A couple of people, including Tomas over at GrooveBricks, have recently asked how I take the photos for the reviews. A while ago I wrote an article about how I photographed minifigs which will be of interest, but since then I've changed my 'studio' to make it more permanent, so I thought I'd share a couple of photos.
My method is certainly not the only way to create decent photos of LEGO, and definitely not the best, but it works for me and produces acceptable results.
The key is lighting: it doesn't matter how expensive or cheap your camera is, or how many megapixels it has, if your models are not illuminated well and photographed on a clean background, the resultant pictures will be poor.
My 'studio' is built into an Ikea Effektiv unit, which would normally have doors on it. I've left them off and clad the inside with white card (an A1 sheet from a craft shop), which is curved at the back to form an 'infinite horizon'. The white card also prevents the light reflecting off the wood inside and causing a colour cast.
Having just searched the Ikea website for Effektiv, it seems it's been discontinued which is a shame because they are designed for office use and so are more robust and well made than normal Ikea furniture.
It's illuminated by two flash units, one either side, which are mounted into Lastolite diffusers. There isn't much of a gap, but there doesn't need to be. (The flash unit on the left is missing: it was mounted on the camera when I took the shot!). The flashes are remotely fired when the shot is taken.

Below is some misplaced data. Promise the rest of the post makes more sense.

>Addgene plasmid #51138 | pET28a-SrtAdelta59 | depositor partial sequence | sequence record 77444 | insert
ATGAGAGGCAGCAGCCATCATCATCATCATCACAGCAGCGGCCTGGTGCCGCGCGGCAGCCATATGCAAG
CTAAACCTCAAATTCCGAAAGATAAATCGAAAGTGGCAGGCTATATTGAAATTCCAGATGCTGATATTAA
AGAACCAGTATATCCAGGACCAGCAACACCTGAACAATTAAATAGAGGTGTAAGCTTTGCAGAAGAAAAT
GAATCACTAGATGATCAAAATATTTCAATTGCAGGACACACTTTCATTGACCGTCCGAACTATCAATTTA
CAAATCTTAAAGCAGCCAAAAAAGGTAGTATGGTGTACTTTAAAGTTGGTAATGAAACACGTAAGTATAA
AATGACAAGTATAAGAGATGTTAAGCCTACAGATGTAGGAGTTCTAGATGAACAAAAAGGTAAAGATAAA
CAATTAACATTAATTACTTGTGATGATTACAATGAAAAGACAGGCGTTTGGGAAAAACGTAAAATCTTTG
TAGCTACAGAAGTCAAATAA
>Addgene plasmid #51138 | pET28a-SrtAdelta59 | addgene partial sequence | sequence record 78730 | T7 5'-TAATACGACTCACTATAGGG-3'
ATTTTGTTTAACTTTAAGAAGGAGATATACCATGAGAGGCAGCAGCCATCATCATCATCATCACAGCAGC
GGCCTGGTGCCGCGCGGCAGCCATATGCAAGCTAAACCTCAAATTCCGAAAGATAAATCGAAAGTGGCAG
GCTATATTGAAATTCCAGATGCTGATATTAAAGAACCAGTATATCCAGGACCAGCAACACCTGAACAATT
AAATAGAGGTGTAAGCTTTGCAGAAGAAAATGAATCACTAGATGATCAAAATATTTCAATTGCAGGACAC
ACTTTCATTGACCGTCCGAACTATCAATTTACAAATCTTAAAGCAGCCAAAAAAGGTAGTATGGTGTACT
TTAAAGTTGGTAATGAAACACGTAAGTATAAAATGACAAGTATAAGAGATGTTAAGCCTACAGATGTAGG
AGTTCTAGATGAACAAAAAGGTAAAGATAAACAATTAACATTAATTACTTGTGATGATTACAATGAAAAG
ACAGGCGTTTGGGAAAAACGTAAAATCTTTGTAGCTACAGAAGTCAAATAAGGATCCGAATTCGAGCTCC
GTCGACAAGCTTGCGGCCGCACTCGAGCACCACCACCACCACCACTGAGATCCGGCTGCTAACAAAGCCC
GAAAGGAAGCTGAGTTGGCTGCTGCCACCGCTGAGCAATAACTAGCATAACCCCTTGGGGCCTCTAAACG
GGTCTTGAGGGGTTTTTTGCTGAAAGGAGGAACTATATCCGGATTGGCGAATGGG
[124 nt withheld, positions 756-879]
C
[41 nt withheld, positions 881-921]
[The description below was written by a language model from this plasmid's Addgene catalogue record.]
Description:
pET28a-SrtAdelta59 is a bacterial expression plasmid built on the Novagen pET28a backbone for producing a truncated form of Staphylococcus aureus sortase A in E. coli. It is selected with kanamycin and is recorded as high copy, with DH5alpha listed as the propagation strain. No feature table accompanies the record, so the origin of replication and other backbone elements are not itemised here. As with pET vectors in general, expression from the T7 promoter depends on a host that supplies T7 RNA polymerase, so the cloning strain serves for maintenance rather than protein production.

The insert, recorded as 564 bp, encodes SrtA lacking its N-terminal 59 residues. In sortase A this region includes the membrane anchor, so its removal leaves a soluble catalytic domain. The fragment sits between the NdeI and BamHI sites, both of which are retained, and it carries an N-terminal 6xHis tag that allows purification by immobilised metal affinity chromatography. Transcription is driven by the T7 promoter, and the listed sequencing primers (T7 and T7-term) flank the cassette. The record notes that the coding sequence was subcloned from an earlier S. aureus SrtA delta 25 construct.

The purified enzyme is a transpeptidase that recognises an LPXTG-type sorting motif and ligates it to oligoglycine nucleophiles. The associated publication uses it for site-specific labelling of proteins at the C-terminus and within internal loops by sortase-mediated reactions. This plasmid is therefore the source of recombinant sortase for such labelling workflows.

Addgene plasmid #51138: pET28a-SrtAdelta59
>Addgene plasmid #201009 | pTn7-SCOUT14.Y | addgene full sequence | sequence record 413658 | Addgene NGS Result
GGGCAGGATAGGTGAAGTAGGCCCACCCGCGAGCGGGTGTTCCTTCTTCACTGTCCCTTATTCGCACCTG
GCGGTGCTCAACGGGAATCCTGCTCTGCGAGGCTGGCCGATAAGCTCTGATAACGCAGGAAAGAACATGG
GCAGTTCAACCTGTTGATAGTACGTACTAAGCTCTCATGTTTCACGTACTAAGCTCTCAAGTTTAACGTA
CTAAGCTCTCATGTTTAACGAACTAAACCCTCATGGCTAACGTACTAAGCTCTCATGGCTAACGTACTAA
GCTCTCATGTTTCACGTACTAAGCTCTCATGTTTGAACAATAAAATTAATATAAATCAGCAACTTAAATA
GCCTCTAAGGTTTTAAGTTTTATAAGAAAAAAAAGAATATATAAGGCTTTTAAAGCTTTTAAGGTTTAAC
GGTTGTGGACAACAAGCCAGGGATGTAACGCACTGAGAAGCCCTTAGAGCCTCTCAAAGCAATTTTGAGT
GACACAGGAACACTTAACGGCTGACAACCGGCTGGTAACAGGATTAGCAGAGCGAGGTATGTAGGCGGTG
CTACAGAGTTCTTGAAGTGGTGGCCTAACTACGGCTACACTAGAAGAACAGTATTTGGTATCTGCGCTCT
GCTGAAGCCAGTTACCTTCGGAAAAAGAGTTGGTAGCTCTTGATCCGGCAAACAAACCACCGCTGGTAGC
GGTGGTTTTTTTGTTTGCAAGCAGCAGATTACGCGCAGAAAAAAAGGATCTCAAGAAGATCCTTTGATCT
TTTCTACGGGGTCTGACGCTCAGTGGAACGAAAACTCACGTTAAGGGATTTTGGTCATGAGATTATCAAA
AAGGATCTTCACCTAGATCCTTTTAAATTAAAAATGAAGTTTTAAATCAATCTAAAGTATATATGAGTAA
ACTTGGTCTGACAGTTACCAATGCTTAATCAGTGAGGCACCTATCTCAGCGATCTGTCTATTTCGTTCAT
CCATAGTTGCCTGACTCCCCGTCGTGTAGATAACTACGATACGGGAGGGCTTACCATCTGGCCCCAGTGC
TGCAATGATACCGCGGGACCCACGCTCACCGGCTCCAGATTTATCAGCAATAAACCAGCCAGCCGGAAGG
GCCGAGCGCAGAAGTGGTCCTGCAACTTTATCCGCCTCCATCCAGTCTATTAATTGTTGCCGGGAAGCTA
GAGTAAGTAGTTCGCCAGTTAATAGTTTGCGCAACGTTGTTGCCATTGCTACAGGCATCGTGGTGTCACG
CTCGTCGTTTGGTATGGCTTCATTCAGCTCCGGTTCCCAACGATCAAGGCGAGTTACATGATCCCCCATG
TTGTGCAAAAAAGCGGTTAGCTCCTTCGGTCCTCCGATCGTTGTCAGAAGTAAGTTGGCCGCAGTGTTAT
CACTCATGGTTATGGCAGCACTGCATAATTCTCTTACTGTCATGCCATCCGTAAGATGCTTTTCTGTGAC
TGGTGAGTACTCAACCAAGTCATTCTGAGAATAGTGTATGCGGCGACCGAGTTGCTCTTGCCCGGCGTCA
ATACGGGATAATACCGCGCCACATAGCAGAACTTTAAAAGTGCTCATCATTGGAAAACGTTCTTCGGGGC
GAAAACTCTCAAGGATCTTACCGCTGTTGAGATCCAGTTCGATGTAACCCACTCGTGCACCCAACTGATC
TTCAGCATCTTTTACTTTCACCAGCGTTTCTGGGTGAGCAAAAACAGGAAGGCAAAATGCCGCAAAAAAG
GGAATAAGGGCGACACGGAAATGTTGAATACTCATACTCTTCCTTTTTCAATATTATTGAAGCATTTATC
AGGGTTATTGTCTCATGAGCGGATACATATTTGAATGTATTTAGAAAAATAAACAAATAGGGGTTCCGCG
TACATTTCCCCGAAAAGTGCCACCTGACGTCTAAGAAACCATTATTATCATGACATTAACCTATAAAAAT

Camera wise, I use a Nikon D7000 with 105 mm macro lens, or, as used in this case, a 35 mm f1.8 lens.
I shoot at the minimum aperture available, which is f22 for the 35 mm and f32 for the 105 mm. I hear that diffraction can be a problem at such small apertures but I've not noticed it.
Here's the image straight of the camera. A bit of the side of the diffuser on the right and a grey card on the left, which is used to ensure the correct white balance in post-processing, so that greys are grey and not slightly off-colour.
One unwanted side effect of using small apertures is that dust on the sensor is rendered more sharply and thus you'll see small grey dust spots all over the image below if you look at the larger version.
The final image is below. I use Photoshop Elements for post-processing. I am not an expert by any means but I can just about get by. It's been cropped, the white balance has been corrected and the levels adjusted so that the background is lighter. I've also removed the dust spots.
It's pretty good, but not perfect: the lighting is slightly uneven: it's brighter at the top (where the flash was reflected off the vertical back wall of the 'studio') than on the base. If the flash diffusers were higher and angled down, that could probably be improved, although that's difficult within the confines of my setup. It's really only an issue with larger models such as this, so I don't worry too much. Also, the highlights in the fluorescent wings are a bit blown-out.
So, that's how I make them. It's certainly not the only way. Atkinsar uses an iPhone and more conventional lighting for his reviews (for example 31008 Thunder Wings), and the results are perfectly acceptable so I will encourage him to write up how he does it.